In photos: 'Night robots' designed to probe moon craters tested by European Space Agency

The ESA logo sits proudly on the front of the robot (ESA)

Thursday, July 20, 2017

The European Space Agency (ESA) has tested the capability of two robots tailored to probe the darkest crevices of the Moon.

As part of a project known as Lucid, scientists from the ESA's Planetary Robotics Laboratory teamed up with Spanish engineers to test the robots in Tenerife, gauging the capacity of their leading-edge sensors for future missions in darkness.

The testing took place in a rocky area called Las Minas de San Jose, part of the Teide National Park, which is overlooked by the Mount Teide volcano. The ESA says this area was chosen because it simulates a "Moon-like area."

The agency says the two droids - the Heavy Duty Planetary Rover, or HDPR, and the Rover Autonomy Testbed, or RAT -  were tested over a period of nine days.

Although the early part of the programme focused on daylight exploration, the robots were tested extensively at night during the latter part of the testing period, guided only by the moonlight. The equipment which was tested inclues stereo cameras with special night lamps; 'time of flight' ranging cameras and 'laser-radar' lidar sensors.

Until now, planetary rovers have always been operated during local daylight hours, as lighting on the Moon can be extremely limited, particularly in the polar regions. Levels of illumination can change dramatically, and some areas - such as craters - never see the light of the Sun.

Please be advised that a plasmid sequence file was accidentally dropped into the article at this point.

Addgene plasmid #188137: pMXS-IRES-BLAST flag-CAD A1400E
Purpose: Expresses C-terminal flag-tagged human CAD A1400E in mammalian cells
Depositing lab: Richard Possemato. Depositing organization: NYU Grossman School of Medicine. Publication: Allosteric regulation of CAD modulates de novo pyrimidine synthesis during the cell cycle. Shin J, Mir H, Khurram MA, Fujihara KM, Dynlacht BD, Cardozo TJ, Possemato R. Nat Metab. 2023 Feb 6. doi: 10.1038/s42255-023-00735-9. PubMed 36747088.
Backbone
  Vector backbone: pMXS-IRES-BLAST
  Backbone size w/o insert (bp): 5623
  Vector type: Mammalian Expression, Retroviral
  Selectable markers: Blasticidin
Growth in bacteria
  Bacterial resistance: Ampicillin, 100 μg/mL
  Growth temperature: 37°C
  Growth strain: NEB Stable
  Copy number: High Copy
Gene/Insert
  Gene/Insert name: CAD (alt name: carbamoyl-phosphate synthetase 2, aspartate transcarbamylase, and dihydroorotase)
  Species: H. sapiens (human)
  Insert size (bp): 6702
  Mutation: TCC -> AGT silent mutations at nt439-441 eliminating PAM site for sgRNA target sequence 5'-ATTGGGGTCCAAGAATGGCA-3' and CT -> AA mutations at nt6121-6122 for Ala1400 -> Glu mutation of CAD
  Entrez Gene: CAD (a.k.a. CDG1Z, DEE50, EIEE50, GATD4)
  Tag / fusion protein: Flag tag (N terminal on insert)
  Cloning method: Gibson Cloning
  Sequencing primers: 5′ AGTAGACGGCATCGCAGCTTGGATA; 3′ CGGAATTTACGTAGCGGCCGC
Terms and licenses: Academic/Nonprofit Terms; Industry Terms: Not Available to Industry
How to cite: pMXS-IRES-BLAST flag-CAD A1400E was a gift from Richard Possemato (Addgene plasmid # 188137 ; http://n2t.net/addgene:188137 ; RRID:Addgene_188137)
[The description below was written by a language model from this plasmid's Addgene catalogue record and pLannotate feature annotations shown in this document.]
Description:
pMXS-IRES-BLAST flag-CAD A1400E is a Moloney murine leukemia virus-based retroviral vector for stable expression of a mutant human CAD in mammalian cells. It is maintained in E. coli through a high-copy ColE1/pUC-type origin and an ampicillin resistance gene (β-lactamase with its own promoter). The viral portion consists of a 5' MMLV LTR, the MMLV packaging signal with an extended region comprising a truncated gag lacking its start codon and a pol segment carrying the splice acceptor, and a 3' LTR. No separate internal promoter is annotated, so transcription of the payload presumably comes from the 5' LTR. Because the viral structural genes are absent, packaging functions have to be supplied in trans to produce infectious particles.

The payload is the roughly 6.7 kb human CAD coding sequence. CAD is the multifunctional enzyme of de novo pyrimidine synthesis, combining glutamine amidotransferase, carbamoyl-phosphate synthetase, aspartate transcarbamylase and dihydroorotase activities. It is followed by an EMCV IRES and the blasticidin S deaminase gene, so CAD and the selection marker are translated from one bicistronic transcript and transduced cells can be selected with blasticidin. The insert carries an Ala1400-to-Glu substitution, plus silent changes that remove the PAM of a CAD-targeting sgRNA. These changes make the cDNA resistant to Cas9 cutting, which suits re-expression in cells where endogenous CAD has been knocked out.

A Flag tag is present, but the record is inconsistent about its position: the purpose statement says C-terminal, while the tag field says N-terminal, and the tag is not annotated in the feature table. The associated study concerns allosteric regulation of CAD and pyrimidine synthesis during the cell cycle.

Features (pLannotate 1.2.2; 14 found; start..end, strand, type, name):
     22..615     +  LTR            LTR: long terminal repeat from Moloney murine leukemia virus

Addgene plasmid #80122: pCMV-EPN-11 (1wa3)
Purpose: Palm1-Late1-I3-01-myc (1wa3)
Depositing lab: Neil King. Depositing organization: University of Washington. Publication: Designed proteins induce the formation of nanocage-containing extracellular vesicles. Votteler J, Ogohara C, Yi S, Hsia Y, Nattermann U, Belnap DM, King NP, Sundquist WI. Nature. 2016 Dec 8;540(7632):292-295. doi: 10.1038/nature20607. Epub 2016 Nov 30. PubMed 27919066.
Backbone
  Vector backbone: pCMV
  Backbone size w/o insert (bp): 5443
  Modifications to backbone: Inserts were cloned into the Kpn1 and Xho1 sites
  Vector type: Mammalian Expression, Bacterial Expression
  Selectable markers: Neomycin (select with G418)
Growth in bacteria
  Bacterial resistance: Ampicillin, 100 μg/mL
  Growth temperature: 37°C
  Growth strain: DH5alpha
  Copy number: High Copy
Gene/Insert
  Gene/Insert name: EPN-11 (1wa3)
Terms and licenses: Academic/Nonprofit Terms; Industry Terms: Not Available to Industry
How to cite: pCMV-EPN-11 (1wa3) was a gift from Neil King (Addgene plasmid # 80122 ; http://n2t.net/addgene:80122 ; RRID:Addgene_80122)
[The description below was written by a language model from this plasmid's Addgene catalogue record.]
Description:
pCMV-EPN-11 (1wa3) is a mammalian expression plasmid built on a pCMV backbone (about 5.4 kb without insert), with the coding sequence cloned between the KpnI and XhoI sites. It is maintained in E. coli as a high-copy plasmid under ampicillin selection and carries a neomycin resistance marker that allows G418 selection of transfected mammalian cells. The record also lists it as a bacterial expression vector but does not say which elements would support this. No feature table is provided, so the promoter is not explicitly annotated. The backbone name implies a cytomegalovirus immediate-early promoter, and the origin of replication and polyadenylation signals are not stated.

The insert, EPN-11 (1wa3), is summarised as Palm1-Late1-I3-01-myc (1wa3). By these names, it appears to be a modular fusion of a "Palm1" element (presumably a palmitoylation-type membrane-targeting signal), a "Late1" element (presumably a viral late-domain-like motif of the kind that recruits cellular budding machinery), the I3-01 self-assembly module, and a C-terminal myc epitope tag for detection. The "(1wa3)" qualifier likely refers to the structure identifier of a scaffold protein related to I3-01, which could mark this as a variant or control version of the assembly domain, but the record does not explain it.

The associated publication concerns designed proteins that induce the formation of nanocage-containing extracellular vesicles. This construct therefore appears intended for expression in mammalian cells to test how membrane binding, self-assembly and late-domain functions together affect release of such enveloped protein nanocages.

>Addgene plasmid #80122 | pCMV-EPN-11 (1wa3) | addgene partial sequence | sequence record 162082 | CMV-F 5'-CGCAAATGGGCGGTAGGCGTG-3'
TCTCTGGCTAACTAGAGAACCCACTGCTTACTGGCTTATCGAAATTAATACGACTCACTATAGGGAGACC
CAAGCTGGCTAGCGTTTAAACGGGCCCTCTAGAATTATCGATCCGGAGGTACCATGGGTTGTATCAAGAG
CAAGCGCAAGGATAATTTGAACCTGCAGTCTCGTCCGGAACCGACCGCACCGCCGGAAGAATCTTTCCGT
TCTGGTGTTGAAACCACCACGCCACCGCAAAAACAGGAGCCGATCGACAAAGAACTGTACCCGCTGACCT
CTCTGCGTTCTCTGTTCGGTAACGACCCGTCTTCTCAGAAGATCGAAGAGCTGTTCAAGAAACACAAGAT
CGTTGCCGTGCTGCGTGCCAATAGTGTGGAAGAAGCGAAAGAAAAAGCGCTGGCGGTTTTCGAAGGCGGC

It is hoped that the Tenerife research will pave the way for exploratory missions to take place at night, which could potentially unlock frozen materials.

ESA robotics engineer Martin Azkarate said: “Until now, planetary rovers have always been operated during local daylight. But for proposed missions to the polar regions of the Moon, lighting conditions will be more difficult.

“Their high latitude means the Sun stays low on the horizon, casting long shadows, and deep craters stay mired in permanent shadow – potentially storing scientifically interesting water ice and other frozen volatiles.

"With Lucid, we’re seeking to find out the best ways of navigating the lunar surface in varied illumination and terrain, analysing different sensors and software tools."